Don’t Bother the Blood Bank Tech!
We have a sign in our lab that says Do Not Talk To the Blood Bank Technologist. It reminds us all of the nature and danger of distractions in our work: beepers, timers, telephones, instrument alarms, sensor alarms, doorbells, personal issues, and (not least of all) conversations. The only distraction a blood bank tech should be concerned with is an abnormal reaction.
When I was a kid riding the bus our driver had a similar sign on his visor, right below the mirror used to eyeball us. Same idea. Distractions can be dangerous, especially in familiar tasks that can have a critical outcome if they fail. One winter morning I glanced up as our bus driver swerved around a gangly moose in our headlights. Yikes!
Back to the lab. Part of developing a professional work ethic is recognizing personal limits and tolerances for distractions. Since laboratory medicine involves juggling several to many tasks at once, the latter is a job requirement. However, everyone has different tolerances. One tech may feel comfortable answering the telephone in the middle of a crossmatch, while another may not. In my experience, tolerance is part nature, part nurture. We can learn habits to recover our place, in other words, but only to a point.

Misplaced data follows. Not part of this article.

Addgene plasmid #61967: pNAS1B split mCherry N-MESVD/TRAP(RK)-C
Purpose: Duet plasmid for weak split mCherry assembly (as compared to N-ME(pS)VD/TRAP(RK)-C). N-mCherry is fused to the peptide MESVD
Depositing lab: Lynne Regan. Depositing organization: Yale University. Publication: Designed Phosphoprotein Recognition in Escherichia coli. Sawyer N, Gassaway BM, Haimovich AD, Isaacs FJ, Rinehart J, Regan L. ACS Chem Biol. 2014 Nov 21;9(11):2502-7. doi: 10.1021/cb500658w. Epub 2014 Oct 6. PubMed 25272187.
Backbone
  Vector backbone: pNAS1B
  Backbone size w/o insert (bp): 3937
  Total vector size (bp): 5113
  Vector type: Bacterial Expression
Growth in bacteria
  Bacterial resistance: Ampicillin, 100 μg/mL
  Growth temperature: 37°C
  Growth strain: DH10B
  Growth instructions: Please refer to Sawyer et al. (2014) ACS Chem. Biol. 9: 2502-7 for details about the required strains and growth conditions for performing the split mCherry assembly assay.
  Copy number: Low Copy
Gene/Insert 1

For example, in reading tube tests for macroscopic agglutination using a viewer, I have always shaken the tube, written down the reaction, and then double checked the visual evidence in my mind. Did I really see the “smoky tail” of a negative? Did that really look like a 2+ with small agglutinins and a clear background? Any interruption or uncertainty means repeating the sequence.
Any interruption in any sequence like this, from checking patient identification to aliquoting samples to reading reactions to instrument maintenance is potentially dangerous. It’s easier to focus on real time events or those that have just happened than recreating what we think is happening. All good techs develop personal habits in time that minimize disruptive effects of inevitable distractions.
Sometimes, we even talk to ourselves. I wonder if that’s Ok in blood bank.